Although the ISCHEMIA trial is a touchstone in the management of patients with stable ischemic heart disease (SIHD), its population does not reflect most patients seen in US practice today, new research suggests.
The 2019 landmark trial challenged the prevailing belief that offering an initial invasive strategy may confer a benefit in stable patients with moderate or severe ischemia on stress testing. Revascularization, however, produced no significant advantage over optimal medical therapy alone for the hard endpoints of death and myocardial infarction (MI) over 3 years, albeit with better symptom relief and quality of life for those with angina at baseline.
What isn't well recognized is that the trial excluded a significant proportion of patients routinely considered for revascularization, such as those with acute coronary syndromes (ACS), cardiac arrest, cardiogenic shock, ejection fraction less than 35%, left main disease, or end-stage renal disease; and recruited only 16.5% of its participants from the US, observed Saurav Chatterjee, MD, author of the new analysis.
To determine the proportion of stable SIHD patients in the US who meet ISCHEMIA inclusion criteria, Chatterjee and colleagues performed cross-sectional analyses of 927,011 patients undergoing percutaneous coronary intervention (PCI) in the US from October 2017 to June 2019 in the National Cardiovascular Data Registry (NCDR) CathPCI Registry.
After excluding those with ACS, cardiac arrest, or cardiogenic shock, 388,212 patients (41.9%) underwent PCI for stable SIHD at 1662 hospitals.
Of these, 125,302, or 32.3%, met the criteria for enrollment in ISCHEMIA, according to these results presented at the recent Society for Cardiovascular Angiography and Interventions 2021 virtual meeting.
Among those not meeting the trial's inclusion criteria, 18.5% of SIHD patients had high-risk features, such as left main disease (35.2%), ejection fraction below 35% (43.7%), and end-stage renal disease (16.8%).
Another 17.3% of patients had negative or low-risk findings on functional testing and the remaining 31.9% were unclassifiable, reported Chatterjee, from Long Island Jewish and North Shore University Hospitals, New Hyde Park, New York.
Many of the unclassifiable patients lacked stress testing or didn't have ischemic burden reported but also "represented possibly a higher-risk profile population with significant percentages of patients with previous myocardial infarction or cardiomyopathy," Chatterjee said during a press conference highlighting the results.
"We are still doing analyses on better classifying this unclassifiable population, but our impression is that this most likely represents an opportunity to document and select patients more optimally and put that on paper," he said.
Press conference moderator and former SCAI president David A. Cox, MD, said, "I think part of the challenge is how do you classify a patient that comes to the hospital who had chest pain, troponin negative, ECG normal? I think we'd all call that unstable angina, class 3, class 4. That's easy. What do you do when you see somebody in the office with the same symptoms, telling you they're taking two or three nitros at home, and then comes in electively the next day for a diagnostic cath? How do you classify that?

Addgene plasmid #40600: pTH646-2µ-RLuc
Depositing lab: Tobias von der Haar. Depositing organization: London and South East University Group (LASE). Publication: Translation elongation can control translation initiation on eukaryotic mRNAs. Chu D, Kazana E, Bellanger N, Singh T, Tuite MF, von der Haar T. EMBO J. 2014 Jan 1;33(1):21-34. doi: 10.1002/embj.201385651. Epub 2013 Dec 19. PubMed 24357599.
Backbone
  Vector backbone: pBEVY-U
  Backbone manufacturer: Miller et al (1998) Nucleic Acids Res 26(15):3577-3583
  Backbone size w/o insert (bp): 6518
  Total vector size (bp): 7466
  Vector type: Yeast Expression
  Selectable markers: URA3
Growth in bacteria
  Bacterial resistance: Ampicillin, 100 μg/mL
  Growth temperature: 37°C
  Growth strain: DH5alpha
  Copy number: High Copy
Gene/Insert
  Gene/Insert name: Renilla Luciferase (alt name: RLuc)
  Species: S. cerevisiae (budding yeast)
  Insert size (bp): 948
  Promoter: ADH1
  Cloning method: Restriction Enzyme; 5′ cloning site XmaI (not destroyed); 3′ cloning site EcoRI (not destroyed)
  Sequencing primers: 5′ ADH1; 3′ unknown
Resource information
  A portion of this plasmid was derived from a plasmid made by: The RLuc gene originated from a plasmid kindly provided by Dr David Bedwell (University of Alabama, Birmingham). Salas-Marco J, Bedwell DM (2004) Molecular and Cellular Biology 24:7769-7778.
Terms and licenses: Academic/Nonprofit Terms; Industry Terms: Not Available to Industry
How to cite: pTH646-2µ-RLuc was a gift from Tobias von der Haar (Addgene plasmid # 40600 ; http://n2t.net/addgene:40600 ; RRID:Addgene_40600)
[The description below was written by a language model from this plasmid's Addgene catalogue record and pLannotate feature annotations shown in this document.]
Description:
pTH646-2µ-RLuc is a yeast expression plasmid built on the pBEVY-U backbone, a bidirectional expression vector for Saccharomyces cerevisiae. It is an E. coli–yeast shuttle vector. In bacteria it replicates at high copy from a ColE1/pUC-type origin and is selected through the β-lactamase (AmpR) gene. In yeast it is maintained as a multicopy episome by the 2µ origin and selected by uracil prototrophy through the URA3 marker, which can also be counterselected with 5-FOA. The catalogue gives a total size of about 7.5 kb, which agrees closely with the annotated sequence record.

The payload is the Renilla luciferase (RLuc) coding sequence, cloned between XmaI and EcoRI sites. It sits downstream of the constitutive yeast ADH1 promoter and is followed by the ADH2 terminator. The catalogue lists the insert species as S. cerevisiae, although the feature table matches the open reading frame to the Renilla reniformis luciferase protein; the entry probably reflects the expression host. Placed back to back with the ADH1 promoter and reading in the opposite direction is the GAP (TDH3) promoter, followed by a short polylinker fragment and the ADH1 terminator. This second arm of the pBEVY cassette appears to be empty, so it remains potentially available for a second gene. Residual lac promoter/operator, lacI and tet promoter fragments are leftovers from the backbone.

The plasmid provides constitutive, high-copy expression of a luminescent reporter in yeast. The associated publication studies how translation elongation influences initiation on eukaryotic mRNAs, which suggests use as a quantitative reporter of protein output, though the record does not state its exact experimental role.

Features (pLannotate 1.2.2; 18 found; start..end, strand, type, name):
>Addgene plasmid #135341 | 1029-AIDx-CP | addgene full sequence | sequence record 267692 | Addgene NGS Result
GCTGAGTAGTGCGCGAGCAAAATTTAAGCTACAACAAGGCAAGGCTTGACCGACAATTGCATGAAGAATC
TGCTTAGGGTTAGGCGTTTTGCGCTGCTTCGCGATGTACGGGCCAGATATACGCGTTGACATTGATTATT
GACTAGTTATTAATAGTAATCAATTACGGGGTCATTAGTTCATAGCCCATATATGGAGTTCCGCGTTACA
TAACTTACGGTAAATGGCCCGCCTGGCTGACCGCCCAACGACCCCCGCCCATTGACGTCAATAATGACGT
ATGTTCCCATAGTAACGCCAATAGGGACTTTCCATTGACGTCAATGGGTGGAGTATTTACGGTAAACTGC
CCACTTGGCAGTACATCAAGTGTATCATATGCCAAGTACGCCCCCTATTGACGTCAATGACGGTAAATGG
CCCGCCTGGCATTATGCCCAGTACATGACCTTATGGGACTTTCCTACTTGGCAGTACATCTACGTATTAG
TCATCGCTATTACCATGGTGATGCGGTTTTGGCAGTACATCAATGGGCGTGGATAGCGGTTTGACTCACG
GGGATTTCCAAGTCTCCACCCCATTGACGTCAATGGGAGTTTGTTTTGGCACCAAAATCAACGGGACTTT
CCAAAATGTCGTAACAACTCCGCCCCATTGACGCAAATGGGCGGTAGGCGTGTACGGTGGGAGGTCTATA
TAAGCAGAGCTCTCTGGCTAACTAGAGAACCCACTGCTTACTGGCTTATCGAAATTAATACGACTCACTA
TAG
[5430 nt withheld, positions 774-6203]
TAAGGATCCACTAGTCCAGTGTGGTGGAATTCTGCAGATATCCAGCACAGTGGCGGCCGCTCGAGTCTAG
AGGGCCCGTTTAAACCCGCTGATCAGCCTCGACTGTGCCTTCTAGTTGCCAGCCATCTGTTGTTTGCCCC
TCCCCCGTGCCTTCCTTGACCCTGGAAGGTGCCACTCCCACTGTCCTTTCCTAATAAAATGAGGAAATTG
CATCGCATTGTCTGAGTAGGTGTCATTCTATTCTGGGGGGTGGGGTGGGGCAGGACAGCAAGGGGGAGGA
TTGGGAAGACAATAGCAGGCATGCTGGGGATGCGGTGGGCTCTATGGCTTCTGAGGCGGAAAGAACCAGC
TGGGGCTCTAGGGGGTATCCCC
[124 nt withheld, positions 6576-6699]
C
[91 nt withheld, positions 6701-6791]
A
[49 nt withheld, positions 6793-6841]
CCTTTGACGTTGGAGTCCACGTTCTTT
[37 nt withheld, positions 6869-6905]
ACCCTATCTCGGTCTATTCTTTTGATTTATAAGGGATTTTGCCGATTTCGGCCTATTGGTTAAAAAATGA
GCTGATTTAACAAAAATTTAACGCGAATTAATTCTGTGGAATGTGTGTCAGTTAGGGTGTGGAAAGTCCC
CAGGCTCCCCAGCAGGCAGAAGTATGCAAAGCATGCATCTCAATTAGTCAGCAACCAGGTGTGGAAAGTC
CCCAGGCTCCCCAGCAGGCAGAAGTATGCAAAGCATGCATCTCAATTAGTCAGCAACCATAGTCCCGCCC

"That's really the conundrum and the fact that we all want to be honest and forthright about what are we saying is stable and what's unstable," said Cox, Cardiovascular Associates, Brookwood Baptist Hospital, Birmingham, Alabama.
The results also showed significant variation across the country in the proportion of ISCHEMIA-like patients undergoing PCI. Even at the median hospital, only 32.1% of the patients resembled the ISCHEMIA trial population and, at 99% of the hospitals, less than 68% of patients did so, he said.
In terms of in-hospital outcomes, ISCHEMIA-like patients had the lowest rate of in-hospital mortality (0.11%) and bleeding (0.6%) of all the groups, including those at low risk, and the same rate of acute kidney injury requiring hemodialysis as low-risk patients (0.04%), although this comes with the "huge caveat" of this being observational registry data, Chatterjee said.
"While ISCHEMIA guides a certain component of our clinical decision-making, it does not represent all patients who undergo PCI in the US," Chatterjee concluded. "There is a large proportion of patients who do not meet this criteria and future research needs to identify the appropriate patient cohorts who will derive the most benefit."
Besides the inherent limitations of observational studies, he noted that all patients in the NCDR registry underwent revascularization, whereas only 79% of patients did so in the invasively managed arm of ISCHEMIA. Also, the rigor of data auditing in the registry likely cannot approach that of a randomized trial.
Chatterjee and co-authors reported having no relevant conflicts of interest.
Society for Cardiovascular Angiography and Interventions (SCAI) 2021 virtual meeting: Abstract FCR-07. Presented April 29, 2021.